The truth is when I share progress or happy posts I can almost feel half of you stop reading and closing your laptops. I can almost feel the mama with the little one on the other side of the country tearing up that her son isn't there yet. I can almost feel the resentment of the mom with the adult nonverbal, aggressive daughter because her daughter may never get there. I can feel the anger of the dad who would love to applaud my son's progress but is so frustrated after years of trying to access services that he can't be happy for us.
And all of those feelings are legitimate. I have been on the other end of some of them and have felt the exact same way. It's hard to rejoice in the autistic child singing the anthem on national television when we are experiencing bathroom accidents every day thanks to that same autism. It's hard to celebrate another beautiful savant autistic mind reported on the news when my autistic child is still not reading or writing.
So I get it. I get that the little feel good stories and milestone shares are hard for some of us. And because of that I was hesitant to share something pretty spectacular that has happened in the last few weeks for us.
I have been very vocal that aggression has often been the hardest part of our son's autism. For years it has been a physical and emotional battle for me personally, as I am often target number one. For our autistic son's siblings it has been the traumatic part of growing up in an autism household. And I never plan to sugarcoat that reality that many of us live. I did a quick search through our written journey because I want to emphasize what an impact aggression has had on us over the years.
Please don't tell me his autism is a gift as I take his little sister to the hospital for a concussion resulting from an impulsive outburst that he could not control.
"Ever since the last move our autistic child's behaviors have been pretty bad. There are a lot of mornings before school that he screams the entire time I am trying to get him ready. He will go after me. He will sometimes go after them. Going from that to walking through the school doors ten minutes later, that's probably pretty hard for his older brother..." my voice cracked.
I could also tell you that upon arriving to occupational therapy today he threw himself down in the hallway and screamed that he hated me. I could tell you that he nearly kicked through a glass door and that his sister had to be taken by another therapist to safety while we blocked and managed his meltdown. I could tell you that right after that polite conversation at school he saw a teacher he didn't want to walk with and bolted away from me down the hall. I could tell you that while I gathered him up he screamed obscenities and tried to bash his head into the cement wall. I could tell you I had tears in my eyes as I left the school. I could tell you that while I'm thrilled we were invited to a party we most likely will not go because his behavior has been too impulsive for me to chance it.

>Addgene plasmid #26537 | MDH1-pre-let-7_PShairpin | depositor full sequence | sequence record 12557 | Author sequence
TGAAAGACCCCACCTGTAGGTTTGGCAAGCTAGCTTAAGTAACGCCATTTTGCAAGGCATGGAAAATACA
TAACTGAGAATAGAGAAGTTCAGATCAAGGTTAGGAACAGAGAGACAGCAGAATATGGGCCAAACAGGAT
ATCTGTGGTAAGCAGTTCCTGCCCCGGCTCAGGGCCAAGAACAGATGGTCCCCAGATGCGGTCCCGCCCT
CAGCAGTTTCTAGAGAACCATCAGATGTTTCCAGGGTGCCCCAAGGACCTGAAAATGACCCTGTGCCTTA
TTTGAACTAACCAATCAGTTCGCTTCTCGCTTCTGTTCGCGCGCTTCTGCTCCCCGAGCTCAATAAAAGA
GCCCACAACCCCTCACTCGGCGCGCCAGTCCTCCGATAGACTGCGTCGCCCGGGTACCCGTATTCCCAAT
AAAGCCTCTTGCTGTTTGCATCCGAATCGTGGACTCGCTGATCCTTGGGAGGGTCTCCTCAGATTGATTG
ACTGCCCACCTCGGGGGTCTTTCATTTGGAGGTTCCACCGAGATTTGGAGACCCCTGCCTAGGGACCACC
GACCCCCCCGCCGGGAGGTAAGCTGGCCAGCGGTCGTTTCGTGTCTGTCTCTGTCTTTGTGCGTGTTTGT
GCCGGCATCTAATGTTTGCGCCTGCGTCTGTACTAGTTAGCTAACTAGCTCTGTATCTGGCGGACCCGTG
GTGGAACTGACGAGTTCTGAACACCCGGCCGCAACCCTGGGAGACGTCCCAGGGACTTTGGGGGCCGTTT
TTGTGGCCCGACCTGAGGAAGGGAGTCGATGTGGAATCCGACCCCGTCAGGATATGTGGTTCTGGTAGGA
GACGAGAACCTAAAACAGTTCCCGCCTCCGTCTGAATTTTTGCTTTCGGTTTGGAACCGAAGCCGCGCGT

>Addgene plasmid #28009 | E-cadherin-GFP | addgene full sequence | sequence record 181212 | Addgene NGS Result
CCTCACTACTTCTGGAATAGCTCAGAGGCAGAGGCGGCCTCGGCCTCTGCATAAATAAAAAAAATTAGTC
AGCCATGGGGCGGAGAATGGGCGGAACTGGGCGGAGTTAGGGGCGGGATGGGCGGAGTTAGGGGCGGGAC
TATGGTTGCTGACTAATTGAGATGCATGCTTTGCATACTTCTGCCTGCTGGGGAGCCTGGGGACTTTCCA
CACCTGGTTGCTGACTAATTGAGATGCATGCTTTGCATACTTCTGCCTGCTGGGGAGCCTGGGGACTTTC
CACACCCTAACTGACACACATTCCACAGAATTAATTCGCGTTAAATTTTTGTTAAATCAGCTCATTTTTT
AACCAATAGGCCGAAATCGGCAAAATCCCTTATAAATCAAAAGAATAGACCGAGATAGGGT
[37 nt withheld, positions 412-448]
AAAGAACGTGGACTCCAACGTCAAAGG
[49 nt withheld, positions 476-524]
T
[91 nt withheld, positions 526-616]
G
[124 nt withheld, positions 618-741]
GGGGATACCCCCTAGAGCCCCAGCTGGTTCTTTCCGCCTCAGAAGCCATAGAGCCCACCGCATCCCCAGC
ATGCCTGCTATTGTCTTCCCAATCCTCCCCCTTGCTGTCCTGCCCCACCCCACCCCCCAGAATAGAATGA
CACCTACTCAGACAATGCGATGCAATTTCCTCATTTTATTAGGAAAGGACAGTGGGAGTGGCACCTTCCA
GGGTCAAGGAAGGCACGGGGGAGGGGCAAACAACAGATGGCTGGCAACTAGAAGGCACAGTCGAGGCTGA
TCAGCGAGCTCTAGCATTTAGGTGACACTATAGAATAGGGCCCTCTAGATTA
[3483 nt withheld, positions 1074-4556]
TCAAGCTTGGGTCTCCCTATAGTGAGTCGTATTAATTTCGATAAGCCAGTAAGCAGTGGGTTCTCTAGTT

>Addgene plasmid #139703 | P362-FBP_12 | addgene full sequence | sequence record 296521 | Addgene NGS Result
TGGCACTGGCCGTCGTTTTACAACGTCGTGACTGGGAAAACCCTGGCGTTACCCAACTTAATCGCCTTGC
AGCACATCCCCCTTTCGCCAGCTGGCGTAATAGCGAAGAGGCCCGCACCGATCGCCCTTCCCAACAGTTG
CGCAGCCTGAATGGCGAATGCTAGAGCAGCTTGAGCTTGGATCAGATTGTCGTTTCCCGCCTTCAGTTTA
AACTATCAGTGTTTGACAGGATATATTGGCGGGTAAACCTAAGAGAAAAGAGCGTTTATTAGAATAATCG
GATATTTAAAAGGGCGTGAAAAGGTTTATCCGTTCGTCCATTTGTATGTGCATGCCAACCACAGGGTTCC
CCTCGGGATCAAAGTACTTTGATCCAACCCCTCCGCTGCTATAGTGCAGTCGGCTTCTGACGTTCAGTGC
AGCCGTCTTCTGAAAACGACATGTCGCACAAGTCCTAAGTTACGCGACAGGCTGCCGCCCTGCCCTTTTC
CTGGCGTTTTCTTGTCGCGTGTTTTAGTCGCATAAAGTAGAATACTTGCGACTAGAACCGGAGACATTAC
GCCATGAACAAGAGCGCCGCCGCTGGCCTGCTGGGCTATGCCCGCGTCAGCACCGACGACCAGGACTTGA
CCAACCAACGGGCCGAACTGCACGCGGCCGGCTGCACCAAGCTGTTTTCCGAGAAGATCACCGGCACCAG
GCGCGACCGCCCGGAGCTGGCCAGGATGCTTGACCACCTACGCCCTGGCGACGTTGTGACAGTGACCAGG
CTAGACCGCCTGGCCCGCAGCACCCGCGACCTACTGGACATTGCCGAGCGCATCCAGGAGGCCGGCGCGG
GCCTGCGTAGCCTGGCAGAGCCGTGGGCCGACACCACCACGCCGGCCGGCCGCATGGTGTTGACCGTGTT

And while we all know there are hard days and we all know what that means, I think we do ourselves and our community a disservice by pretending aggression is not something a lot of autism families deal with. Some daily. Some hourly. Not talking about it takes a toll too. Along with all the good, there are a lot of feelings and a lot of pain that go along with raising a child with autism. And those feelings are valid. Always.
We have had ups and downs with aggression. The bad months were especially bad, with locked doors and tears and bruises and blood. We have medicated. We have fought hard for access to intensive therapies. We have gone weeks without aggression only to regress and be near inpatient admission the following week. We have seen gradual progress over time with different therapy methods and medication. But most of it has been reinforcement and consequence driven. When aggression would ramp up we would ramp up our behavior plan at school and at home. Methodically we would reduce the aggression with consistency in reward and consequence and we would eventually get back to him being more in control and less likely to lash out.
This has been the pattern since he was four years old. But a few weeks ago, for the first time, he started a new pattern all on his own. He would feel himself getting worked up (usually when compulsion or rigidity would get the best of him) and I could see it coming. I anticipated the blow or the bite. I readied myself to implement his behavior plan for aggression. But instead of lashing out he grabbed onto me and said, "Just hug me. Please just hug me."
As soon as the immediate shock wore off I did just that. I sat down with him and hugged him as he rocked in my arms. Later I pointed out the difference to him. "It was so nice that you asked for a hug instead of hurting me."
And he very matter of factly said, "It doesn't feel good when I hurt you. I'm always sorry. This is better."
Ever since that day, when he is in the midst of meltdowns (which are still plentiful this time of year) he has burrowed his head into me and asked for a hug. We stay that way until he calms down and until we can talk about a plan to make him feel better.
I don't write this to make anyone sad or mad that they are not there. And I certainly don't pretend to have it all figured out. Nor am I naive enough to believe our ebb and flow with aggression won't have many more chapters as he gets older.
But if your family is in a dark place with aggression I write only to say we have been there too and to give you hope. Continue on with strength and empathy. As much as you as a parent are struggling to keep everyone safe and hold it all together, your child is struggling that much more to find a constructive way to deal with everything going on inside of them. And when they find a better way to cope, you'll be there, scars and all, to embrace them.